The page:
Updated on February 8, 2018

Homemade Chocolates

Chocolate is one of the most popular comfort foods there are. Plus, the darker the chocolate the better it is for you.

It is quite simple to make your own chocolates at home, and you can be as creative as you like.

The first step is to decide on the type of chocolate you want to use. It is recommended to start with melting chocolate wafers, which are available in craft, grocery and department stores. They are available in a variety of colors as well as white and, you guessed it, chocolate. Note: do not purchase the wafers if there is any discoloration, such as white spots on chocolate wafers. This is a sign the chocolates may be stale, so pay attention to best-before dates as well.

For an easy start to chocolate making you may want to purchase some plastic chocolate molds, which are generally available in craft and larger department stores. They come in a variety of shapes and sizes, and are very simple to use. They will last for several years if taken care of. Keep them out of direct sunlight, do not use bleach on them and be sure the chocolate is not too hot. It is also recommended not to use dish soap for cleaning them, but sometimes it just needs to be done.

If you will be using white chocolate wafers and want some color, do not use a liquid food coloring as it will not mix well with the wafers. Paste food coloring is available and works well. Flavor may also be added to the chocolate wafers, such as mint or almond. Use only a drop or two as any more will interfere with the chocolate properties and you will not have a smooth mixture to work with.

What You'll Need

Now the fun part - the actual making of the chocolates. You will need:

  • small glass bowls - dessert bowls work great
  • chocolate wafers
  • food coloring (paste)
  • flavoring
  • paint brushes
  • plastic spoons or popsicle sticks (I found the baby spoons to work excellent, as they could be put in the microwave during melting and were easier to use when putting the chocolate into the molds)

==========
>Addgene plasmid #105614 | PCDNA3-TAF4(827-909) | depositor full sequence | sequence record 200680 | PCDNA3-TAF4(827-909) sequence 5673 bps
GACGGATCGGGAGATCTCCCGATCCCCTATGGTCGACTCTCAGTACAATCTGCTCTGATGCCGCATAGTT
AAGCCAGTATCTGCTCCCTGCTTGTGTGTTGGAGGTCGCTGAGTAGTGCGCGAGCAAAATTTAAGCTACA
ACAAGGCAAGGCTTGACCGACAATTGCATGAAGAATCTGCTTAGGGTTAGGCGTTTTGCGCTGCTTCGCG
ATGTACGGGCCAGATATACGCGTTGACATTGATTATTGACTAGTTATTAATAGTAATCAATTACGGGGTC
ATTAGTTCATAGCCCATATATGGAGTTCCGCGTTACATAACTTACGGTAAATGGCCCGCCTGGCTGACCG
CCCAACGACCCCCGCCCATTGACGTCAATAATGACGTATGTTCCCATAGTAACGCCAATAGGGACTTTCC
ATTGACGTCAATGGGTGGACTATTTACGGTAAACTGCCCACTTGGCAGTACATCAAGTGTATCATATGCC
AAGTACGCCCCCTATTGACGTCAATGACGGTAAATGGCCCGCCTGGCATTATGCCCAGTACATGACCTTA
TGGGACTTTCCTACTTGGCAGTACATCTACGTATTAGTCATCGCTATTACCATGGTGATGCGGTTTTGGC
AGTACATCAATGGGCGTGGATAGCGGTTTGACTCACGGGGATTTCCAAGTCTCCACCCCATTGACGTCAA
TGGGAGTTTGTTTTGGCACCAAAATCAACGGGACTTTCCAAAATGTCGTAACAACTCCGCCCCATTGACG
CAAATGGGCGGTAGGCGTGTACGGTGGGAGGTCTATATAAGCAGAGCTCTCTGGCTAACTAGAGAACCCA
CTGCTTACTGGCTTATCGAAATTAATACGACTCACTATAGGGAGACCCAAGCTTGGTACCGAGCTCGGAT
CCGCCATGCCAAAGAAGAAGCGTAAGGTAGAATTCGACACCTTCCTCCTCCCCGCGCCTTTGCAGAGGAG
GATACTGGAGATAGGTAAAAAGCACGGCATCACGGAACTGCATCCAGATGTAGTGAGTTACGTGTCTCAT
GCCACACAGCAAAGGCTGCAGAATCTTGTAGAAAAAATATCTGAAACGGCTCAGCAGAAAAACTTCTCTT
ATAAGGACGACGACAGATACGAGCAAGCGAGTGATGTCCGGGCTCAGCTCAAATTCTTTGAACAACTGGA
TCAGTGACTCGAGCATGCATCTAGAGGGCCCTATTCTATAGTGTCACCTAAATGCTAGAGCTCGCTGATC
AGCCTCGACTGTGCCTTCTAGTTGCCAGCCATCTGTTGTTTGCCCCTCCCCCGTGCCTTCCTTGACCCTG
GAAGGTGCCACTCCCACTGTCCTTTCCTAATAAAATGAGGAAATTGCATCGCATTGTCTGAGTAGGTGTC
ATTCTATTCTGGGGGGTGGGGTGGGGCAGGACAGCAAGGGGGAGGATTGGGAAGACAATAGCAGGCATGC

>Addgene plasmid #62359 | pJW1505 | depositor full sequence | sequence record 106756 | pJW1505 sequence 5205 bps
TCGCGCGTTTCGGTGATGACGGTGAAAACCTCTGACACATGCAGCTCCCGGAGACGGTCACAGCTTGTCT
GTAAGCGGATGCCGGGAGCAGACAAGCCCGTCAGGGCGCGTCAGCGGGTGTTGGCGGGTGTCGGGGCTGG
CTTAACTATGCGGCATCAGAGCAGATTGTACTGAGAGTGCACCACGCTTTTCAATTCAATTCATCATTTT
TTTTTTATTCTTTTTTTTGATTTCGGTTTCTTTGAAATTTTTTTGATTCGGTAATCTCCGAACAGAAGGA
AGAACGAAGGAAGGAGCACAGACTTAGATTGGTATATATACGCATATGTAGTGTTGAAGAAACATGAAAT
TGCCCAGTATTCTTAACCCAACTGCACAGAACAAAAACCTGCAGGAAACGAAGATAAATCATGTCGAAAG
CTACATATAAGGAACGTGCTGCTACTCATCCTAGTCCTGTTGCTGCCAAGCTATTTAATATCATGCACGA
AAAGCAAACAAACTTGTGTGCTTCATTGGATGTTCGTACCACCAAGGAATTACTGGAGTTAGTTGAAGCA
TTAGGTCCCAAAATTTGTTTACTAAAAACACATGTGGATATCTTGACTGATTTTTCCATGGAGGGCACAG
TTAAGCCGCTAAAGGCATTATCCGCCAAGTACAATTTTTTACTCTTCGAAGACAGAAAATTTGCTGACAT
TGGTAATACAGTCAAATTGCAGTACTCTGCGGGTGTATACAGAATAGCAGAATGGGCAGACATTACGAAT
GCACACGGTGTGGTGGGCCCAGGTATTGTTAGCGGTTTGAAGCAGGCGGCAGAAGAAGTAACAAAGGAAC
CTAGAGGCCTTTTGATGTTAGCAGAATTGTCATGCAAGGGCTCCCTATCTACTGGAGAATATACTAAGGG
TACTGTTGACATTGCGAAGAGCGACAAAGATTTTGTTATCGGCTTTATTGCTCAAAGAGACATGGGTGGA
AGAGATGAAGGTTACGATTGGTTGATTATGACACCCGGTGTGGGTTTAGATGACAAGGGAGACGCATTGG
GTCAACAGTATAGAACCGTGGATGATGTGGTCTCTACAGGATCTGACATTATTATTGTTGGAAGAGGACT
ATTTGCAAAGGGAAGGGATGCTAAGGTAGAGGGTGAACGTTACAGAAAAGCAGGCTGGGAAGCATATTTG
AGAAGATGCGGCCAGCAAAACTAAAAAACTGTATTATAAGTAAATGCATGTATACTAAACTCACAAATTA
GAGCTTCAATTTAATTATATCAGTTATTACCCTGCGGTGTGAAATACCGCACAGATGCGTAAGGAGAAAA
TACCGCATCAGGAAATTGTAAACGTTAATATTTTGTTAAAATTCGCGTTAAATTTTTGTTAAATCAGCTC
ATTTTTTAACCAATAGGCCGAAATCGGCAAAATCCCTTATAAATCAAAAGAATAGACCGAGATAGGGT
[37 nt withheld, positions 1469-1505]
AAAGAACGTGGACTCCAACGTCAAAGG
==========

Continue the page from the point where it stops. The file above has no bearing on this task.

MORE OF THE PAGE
• plastic molds


  • Place about a half cup of wafers in a glass bowl. It is best to melt the chocolate in small quantities, especially when you are just learning how to do it.
  • Melt in the microwave, starting with 20-30 second increments. Microwaves vary, so shorter times is better than too long. If you don't have a microwave (or don't want to use one) you can set the bowl of wafers in a pan of hot water.
  • Mix until just melted as you don't want a lot of air bubbles in the chocolate.
  • Gently spoon the chocolate into each mold, tapping the mold on the counter when finished. This will eliminate any air bubbles you may have.
  • If just beginning, use single colors to start. As you improve you may wish to paint some colored chocolate in the molds first (ie: green for the leaves in flower molds), then add the main color.
  • Set aside to cool; you may put them in the fridge if you want to reuse the molds within an hour or so.
  • When cool, invert mold on waxed or parchment paper and tap on the counter. They should fall right out - if they don't you will need to cool them a little longer.
  • Store in an airtight container in a cool spot. It is advisable to separate each layer of chocolates with a sheet of waxed paper to keep them from sticking together.

As you become more familiar with the chocolate making process, you can experiment with fillings, various colors and 3D shapes. Making chocolates at home is a lot of fun, and they make excellent gifts as well.



      Diane Ziomek 

      6 years ago from Alberta, Canada

      I enjoyed making chocolates; I will again one day. :)

    • ChristyWrites profile image

      Christy Birmingham 

      6 years ago from British Columbia, Canada

      This would be so much fun!

    • brsmom68 profile imageAUTHOR

      Diane Ziomek 

      6 years ago from Alberta, Canada

      @wynnestudios - You're very welcome. I had several different molds such as a 3D lamb, peanuts, cups (like peanut butter cups), assorted flowers and more. I am glad the Hub was helpful to you. It is a fairly simple process, especially when making single colored chocolates.

    • wynnestudios profile image


      6 years ago from Phoenix, AZ

      I always wanted to make chocolate candy at home but I never knew how to get the chocolate hard. I guess I need to buy those wafers you were talking about. I have seen them in the craft store but never tried them. Thank you for such a great article.

    • brsmom68 profile imageAUTHOR

      Diane Ziomek 

      6 years ago from Alberta, Canada

      Thank you! I used to make them for Christmas every year, but when I left my ex the chocolate molds also got left behind. I may have to make a trip to Michael's one day; maybe with my HubPages earnings. :)

    • teaches12345 profile image

      Dianna Mendez 

      6 years ago

      You have my full attention whenever you mention chocolate! Oh, this would be a lifetime hobby of enjoyment. Thanks for sharing.